AT FIRST it seems like a fluke — a two-year-old playing with the knobs and buttons of a sophisticated music system.
But the tiny boy is in control of the big beat of the bass-heavy house music. He is South Africa’s youngest disc jockey, DJ AJ.
At a shopping mall appearance, a crowd gathers around the young boy as he bops his head to the beat, his large headphones slipping off. Adults whip out their cellphones to capture the moment while children just stare.
Oratilwe Hlongwane is still learning to put words together, but the toddler is already able to select and play music from a laptop and has become a viral phenomenon on South Africa’s social media.
His mother, Refiloe Marumo, credits his father’s decision to buy an iPad for his then unborn son. Glen Hlongwane planned to download educational apps to speed up his child’s education. Hlongwane, a gymnastics coach and aspiring DJ, also downloaded a disc jockeying app for himself.
At about a year old, DJ AJ learned how to manipulate the gadget. Not satisfied with number recognition games, he began to fiddle with his father’s DJ app.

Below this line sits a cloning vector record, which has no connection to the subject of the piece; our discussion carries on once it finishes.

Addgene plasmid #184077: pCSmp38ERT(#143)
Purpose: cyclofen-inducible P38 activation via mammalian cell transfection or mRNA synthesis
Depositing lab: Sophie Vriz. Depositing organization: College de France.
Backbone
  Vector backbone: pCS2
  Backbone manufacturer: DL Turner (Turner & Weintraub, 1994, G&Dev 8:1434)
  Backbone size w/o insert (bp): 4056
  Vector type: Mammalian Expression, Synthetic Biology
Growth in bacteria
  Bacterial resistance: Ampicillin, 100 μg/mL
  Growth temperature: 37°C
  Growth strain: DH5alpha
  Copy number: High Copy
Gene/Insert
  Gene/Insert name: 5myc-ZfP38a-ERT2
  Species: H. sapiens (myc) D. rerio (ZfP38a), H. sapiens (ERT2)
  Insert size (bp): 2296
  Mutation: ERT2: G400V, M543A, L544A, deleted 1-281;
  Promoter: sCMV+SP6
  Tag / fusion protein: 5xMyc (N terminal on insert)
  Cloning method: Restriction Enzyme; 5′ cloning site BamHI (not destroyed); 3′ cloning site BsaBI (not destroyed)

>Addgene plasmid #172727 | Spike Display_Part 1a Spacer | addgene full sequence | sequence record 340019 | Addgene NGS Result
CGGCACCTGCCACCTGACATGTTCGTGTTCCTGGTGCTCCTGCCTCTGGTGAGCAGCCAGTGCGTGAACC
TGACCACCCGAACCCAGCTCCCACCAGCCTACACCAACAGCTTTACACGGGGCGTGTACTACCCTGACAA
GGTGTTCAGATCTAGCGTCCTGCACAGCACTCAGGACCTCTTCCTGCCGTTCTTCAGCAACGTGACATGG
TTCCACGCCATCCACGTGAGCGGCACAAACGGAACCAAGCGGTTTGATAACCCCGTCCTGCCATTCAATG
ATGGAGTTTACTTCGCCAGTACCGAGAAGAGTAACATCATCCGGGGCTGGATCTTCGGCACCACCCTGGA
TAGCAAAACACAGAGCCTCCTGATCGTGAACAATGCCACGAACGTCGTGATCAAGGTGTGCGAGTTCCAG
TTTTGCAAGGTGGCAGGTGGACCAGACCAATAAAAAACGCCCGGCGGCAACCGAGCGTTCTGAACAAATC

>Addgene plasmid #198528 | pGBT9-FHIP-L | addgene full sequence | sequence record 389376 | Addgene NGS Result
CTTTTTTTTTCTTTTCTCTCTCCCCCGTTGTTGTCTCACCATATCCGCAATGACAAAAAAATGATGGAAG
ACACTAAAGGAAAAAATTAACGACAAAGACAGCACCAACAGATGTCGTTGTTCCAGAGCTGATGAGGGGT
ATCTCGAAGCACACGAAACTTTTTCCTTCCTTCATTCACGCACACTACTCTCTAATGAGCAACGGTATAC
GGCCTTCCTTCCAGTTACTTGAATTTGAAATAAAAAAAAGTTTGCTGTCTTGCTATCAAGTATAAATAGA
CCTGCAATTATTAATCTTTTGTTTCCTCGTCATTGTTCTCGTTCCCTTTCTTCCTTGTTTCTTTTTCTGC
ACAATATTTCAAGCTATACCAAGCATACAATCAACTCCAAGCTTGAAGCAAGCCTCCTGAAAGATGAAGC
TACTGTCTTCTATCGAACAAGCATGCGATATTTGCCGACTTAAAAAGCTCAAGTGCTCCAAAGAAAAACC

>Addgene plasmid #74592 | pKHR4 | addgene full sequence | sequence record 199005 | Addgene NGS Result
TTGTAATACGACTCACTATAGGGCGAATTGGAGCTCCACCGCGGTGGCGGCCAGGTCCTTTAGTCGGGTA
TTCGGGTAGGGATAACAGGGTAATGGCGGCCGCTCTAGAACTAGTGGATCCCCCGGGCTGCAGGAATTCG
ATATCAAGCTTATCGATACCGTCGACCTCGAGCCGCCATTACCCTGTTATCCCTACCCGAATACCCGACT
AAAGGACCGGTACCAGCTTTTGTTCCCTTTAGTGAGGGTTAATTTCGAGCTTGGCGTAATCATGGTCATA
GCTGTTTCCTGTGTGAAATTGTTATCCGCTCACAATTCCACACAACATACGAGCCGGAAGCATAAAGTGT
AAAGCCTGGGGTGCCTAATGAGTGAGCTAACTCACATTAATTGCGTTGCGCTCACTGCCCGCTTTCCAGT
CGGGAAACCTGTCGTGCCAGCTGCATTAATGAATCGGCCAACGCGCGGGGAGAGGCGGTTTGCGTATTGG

The parents were blown away when their son, still in diapers, repeated what he had learned on the app on actual DJ equipment, playing with sound effects and bouncing between songs. A cellphone video of him playing went viral and now DJ AJ has nearly 25,000 Facebook fans.
His new-found fame has brought special appearances and sponsorship deals many older DJs dream of.
But celebrity has also brought some criticism as some accused his parents of abuse and profiting from their child’s precocious ability.
“I’m not going to exploit my kid,” said his father. DJ AJ’s parents will not allow him to play in clubs or at parties.
Hlongwane and Marumo are adamant that they will not force their son to be a DJ when he grows up, but say they believe his affinity for electronic equipment will probably decide his future.
Hlongwane said: “I can see a future Bill Gates here.”